Coral Mountain to demonstrate light noise for neighbors

Coral Mountain’s planned Kelly Slater Wave Co. tank in the desert east of Los Angeles will stage a light demonstration to show neighbors how the surf park will affect the area. The action is in response to the neighborhood group La Quinta Residents for Responsible Development opposing projects near their housing developments.

One issue neighbors raised on a menu of concerns was light pollution. Once completed, the wave pool will have two 80-foot light poles at the surf tank. For the test, lights will be placed via a boom at a similar height on November 17 from 7 pm to 8 pm.

“This will represent a height of 80 feet above the final grade at that location,” consulting planner to the city Nicole Sauviat Criste told The Desert Sun.

The first Kelly Slater wave tech outside of Lemoore ran into trouble for the development when neighbors complained that the project would increase traffic, noise and specifically that the wave pool will create “a never-ending cycle of sporting events and other party festival-like attractions.” City council has allowed Coral Mountain to have four events per year. You can read more about the opposition here.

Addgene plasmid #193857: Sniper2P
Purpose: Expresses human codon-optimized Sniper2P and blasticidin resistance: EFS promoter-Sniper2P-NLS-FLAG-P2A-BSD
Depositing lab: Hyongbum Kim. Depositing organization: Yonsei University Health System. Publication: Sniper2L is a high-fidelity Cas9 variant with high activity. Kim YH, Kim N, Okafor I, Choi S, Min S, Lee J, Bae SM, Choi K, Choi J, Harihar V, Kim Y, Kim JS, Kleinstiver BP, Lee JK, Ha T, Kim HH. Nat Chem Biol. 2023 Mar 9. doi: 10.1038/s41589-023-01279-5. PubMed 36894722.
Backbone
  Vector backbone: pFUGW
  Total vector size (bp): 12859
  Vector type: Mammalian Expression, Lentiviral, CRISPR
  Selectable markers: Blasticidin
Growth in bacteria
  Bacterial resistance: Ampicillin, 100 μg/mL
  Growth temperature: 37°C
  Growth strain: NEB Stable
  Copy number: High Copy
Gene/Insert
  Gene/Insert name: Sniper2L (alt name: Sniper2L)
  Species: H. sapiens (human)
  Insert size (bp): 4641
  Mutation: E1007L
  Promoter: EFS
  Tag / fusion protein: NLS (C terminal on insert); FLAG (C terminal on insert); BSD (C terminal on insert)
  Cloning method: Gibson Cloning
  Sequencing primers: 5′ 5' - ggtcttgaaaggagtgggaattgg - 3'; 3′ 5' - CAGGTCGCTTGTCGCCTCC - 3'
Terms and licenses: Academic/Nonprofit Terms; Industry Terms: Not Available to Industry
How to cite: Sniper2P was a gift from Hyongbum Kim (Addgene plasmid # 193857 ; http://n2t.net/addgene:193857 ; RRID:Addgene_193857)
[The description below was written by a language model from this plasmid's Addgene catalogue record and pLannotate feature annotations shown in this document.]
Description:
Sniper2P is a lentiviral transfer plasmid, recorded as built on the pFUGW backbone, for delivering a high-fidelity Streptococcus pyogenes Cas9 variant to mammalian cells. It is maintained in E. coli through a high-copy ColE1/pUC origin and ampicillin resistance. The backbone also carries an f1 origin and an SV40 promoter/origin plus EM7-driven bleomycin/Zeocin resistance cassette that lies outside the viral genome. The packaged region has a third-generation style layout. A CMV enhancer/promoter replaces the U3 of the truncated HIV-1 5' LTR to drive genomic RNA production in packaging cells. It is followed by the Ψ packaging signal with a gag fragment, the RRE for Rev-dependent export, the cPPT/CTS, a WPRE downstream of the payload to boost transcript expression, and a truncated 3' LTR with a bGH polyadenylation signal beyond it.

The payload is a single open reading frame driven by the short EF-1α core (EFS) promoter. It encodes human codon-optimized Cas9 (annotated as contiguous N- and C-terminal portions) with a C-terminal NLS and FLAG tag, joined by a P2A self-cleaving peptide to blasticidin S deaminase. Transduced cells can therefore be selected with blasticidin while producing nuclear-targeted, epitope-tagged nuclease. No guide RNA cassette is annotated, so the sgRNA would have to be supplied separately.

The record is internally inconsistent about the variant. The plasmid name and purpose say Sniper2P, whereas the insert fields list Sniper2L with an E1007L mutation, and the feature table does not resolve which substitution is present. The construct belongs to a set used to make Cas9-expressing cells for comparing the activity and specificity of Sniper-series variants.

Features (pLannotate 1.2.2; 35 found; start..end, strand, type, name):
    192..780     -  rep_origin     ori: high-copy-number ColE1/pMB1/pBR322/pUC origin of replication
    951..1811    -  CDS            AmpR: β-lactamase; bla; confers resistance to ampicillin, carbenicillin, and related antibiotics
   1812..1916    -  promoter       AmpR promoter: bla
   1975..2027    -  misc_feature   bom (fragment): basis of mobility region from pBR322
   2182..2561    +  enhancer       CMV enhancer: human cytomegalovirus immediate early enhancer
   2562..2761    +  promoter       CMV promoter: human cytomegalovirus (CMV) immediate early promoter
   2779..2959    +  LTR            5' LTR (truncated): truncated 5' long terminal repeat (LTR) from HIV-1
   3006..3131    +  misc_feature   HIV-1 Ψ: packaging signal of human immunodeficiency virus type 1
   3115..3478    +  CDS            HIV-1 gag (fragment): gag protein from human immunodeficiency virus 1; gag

coral mountain architect sketch
Architect’s sketch of the Kelly Slater wave pool planned for the Coral Mountain develpment

Kelly’s first wave outside of the Central Valley wants to use land zoned for an 18-hole golf course, general commercial, low-density residential use including 750 housing units. The strife is due to a zoning change to the 400-acres to include a hotel and vacation rentals.

“The equity raise is complete and we have completed the extensive environmental studies necessary to approve the project,” Michael Schwab told WavePoolMag. “Our group of investors is primarily comprised of people who share our vision and are excited to build their own homes in the community. In addition to the surf basin, we are planning a full set of training, wellness, social, and sports amenities. And perhaps most importantly, the physical beauty of our 400-acre property is unparalleled.”

The company also has plans to build a KSWCo in Southern Baja.